Family Law Matrimonial

Parental Responsibility

Parental responsibility is automatically obtained by the mother at the time of birth. A father will obtain it by either being married to the mother, or by being named as the father on the child’s birth certificate.

If the child’s parents are not married and the father is not named on the birth certificate, the only person that shall have parental responsibility is the mother.

Having parental responsibility means that both parents have the same responsibilities and rights as parents as far as third parties are concerned, they are both entitled to information concerning their child’s welfare and should consult with one another about issues such as their health, education and religion.


After separation, positive communication with the other parent is imperative. Unfortunately, child arrangements can breakdown and problems can arise when, despite communication, agreements cannot be reached. A typical example being a dispute over a child’s holiday; when one parent wishes to take the child abroad on holiday and the other does not consent.


If Children Act proceedings have previously taken place there shall be an existing child arrangement Order to be followed and this Order shall set out with whom the child lives and the time that is to be spent with the other parent. The parent who has the benefit of the “live with order” shall be able to take the child out of the UK for a period of less than one month without needing the permission of the parent who has the “spend time with order”.


To be clear, the “spends time with parent” will still need permission from the “live with parent” if they wish to take the child out of the UK, even if there is a child arrangement Order in place. However, if legal representation was provided through the course of those proceedings, holiday arrangements should be incorporated into the Final Order to ensure there is clarity going forwards.


The most pressing question to ask in the circumstance where a holiday cannot be agreed between the parents, and there is not an existing Defined Child Arrangements Order in place, is which parent has the responsibility to rectify the dispute?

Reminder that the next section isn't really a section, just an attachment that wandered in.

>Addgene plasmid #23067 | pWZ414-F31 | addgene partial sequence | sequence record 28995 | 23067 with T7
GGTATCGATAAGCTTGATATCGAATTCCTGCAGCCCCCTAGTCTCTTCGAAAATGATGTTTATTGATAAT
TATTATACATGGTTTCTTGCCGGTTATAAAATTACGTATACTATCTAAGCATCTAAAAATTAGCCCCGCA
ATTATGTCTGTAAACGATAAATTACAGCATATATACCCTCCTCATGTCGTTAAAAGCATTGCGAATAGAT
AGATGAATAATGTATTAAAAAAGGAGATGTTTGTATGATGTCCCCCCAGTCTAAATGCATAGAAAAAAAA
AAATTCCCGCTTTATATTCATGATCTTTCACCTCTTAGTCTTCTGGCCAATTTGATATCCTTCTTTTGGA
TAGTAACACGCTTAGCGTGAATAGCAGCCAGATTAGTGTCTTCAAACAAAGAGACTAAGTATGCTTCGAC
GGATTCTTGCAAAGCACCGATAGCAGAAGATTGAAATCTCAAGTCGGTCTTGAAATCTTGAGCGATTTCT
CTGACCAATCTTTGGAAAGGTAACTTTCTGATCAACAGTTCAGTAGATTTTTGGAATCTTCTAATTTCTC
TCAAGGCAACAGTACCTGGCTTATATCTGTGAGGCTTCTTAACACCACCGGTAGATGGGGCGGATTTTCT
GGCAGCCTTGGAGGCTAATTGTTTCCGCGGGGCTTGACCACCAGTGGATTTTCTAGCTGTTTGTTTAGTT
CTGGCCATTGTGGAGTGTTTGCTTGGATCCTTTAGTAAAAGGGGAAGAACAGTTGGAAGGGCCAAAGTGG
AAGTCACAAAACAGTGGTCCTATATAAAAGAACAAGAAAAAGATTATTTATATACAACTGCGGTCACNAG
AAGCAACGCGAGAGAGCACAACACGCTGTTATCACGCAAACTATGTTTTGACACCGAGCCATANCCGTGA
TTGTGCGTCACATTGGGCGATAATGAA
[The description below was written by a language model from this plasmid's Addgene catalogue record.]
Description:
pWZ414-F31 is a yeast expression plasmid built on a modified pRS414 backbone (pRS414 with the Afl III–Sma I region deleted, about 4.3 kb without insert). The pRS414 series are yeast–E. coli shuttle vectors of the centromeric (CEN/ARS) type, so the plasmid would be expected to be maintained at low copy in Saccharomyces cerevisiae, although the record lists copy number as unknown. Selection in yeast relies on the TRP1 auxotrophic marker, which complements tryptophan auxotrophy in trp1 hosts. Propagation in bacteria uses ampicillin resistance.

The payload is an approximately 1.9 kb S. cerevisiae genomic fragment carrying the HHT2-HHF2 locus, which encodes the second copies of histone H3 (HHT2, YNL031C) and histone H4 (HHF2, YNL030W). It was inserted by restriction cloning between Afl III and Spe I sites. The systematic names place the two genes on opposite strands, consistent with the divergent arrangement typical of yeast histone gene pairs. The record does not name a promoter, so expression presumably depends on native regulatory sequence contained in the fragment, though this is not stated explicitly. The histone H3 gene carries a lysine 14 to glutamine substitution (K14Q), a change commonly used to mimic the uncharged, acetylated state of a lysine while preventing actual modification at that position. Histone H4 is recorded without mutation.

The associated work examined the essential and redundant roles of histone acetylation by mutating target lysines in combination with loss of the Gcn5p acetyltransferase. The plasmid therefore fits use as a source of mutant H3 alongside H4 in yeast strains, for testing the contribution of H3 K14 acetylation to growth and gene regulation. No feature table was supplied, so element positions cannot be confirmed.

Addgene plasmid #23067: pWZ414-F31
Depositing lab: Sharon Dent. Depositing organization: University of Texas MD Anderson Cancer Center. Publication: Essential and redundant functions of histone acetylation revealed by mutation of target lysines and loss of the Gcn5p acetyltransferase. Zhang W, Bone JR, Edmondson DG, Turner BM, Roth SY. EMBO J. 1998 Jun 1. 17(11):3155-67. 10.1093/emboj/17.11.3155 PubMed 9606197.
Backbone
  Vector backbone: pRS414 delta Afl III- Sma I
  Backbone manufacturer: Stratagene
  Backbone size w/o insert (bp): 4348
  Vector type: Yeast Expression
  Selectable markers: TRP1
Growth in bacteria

It is common when one parent does not wish for their child to travel with the other parent that the non-travelling parent shall take matters into their own hands and seek legal advice. If matters cannot be agreed through solicitors’ negotiation or mediation, an application would be made to Court under section 8 CA 1989 for a prohibited steps Order; to prohibit the proposed holiday from taking place. It may well be that through the course of the proceeding assurances will be given to the non-travelling party which will alleviate all concerns, in which case an agreed Order could be entered into to enable the travel to go ahead.


Any Order made by the Court must be clear, setting out in plain terms what has been ordered and its duration.


It is important for the parent who is concerned about the travel to consider the following simple factors in their decision making;

– Will the child be kept safe.

– Does the travelling parent have the capacity to safeguard the child throughout the holiday.

– Does the child have the capacity to express their wish to attend, and if so, will the travel be to their benefit.

– Have the holiday details been provided including the destination, accommodation, inward and outward flight details.

– What is the likelihood of the child not being returned.

If all the above factors are not of concern, it is generally accepted that the holiday should take place.

If the non-traveling party does have concerns in regard to these factors, they must seek urgent legal advice. Where there is a possibility of the child being permanently removed from the UK it may be necessary to make an urgent application to the Court to request a port alert. If granted, the police should be urgently notified and they shall contact all ports and airports within the UK through the police national computer to ensure that the travelling party is not able to leave the country with the child.


If you have any questions or concerns about whether as a father you have parental responsibility, whether you need permission to take your child on holiday or whether you should stop your child being taken on holiday, then please contact Nicholson Jones Sutton solicitors who can offer advice and assistance in all matters relation to child arrangements.